CULTURE & ARTS

Powerful Poem Reminds Us That Tonight, We Could Make History

Rather than bemoaning Trump, Eileen Myles praises Hillary Clinton’s "female campaign."

This election may feel like a crisis our country is merely getting through. We’ve endured falsehood-riddled debates, petty name-calling, and genuinely damaging rhetoric that has unearthed a once-buried propensity for hatred hidden among our country’s citizens.

After Donald Trump rattled off casually slung insults, calling his opponent a “nasty woman,” women in America expressed feelings of trauma and anxiety spurred by the election. 

It makes sense, then, that election countdowns populate personal Twitter feeds, and The New Yorker’s cover this week is a playful riff on the possibility of an unprecedentedly scary outcome, with a man hiding behind a newspaper with a bold, bombastic headline that reads “OH, SWEET JESUS, PLEASE GOD, NO”.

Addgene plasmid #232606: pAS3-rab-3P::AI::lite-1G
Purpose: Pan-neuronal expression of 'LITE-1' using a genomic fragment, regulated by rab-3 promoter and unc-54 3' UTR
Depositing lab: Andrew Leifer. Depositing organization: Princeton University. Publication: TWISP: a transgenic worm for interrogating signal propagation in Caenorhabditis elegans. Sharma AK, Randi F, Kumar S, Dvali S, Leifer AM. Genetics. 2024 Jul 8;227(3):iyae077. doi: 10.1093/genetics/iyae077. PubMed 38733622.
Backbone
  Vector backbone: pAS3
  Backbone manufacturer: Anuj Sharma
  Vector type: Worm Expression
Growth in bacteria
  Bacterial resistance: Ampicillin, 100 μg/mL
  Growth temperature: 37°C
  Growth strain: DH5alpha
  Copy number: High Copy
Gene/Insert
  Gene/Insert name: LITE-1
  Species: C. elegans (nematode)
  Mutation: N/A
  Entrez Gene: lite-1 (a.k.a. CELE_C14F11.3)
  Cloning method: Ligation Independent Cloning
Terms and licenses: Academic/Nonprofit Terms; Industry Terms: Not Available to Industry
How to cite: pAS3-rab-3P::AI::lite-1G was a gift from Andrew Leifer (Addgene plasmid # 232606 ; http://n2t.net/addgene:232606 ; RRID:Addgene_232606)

There’s so much ado about avoiding apocalypse that it’s easy to lose sight of the history that could be made tonight: Hillary Clinton is predicted to become America’s first woman president. And that’s something to celebrate.

In an exclusive poem and interview with Vice’s i-D, poet Eileen Myles eloquently voiced support for Clinton. Myles doesn’t write about Clinton as merely a better choice than the blatantly unfit Trump. Instead, Clinton’s “female campaign” and “focus” are praised. 

In an interview, Myles told i-D that if they met HRC, they’d say, “I think you’re incredible. I have complete confidence in your leadership,” which is a refreshing alternative to the rhetoric that a vote for Clinton is a weak-willed decision to pick “the lesser of two evils.”

Myles isn’t the only writer to come out in unabashed support of HRC in the past week. In a short op-ed in The New York Times, Roxane Gay, the author of Bad Feminist, wrote, “I like, admire, and respect so many things about Mrs. Clinton. She is fiercely ambitious, intelligent, funny, interesting and complex.” She waited until Nov.6 to voice this opinion, because she hasn’t “had the energy to deal with the inevitable harassment that rises out of demonstrating any kind of support for Mrs. Clinton.”

Both writers imply that it’s time to reframe the conversation about Clinton’s accomplishments. Yes, she might successfully stop a bigoted candidate from getting elected. But she’s also made it further than any woman candidate ever has in America.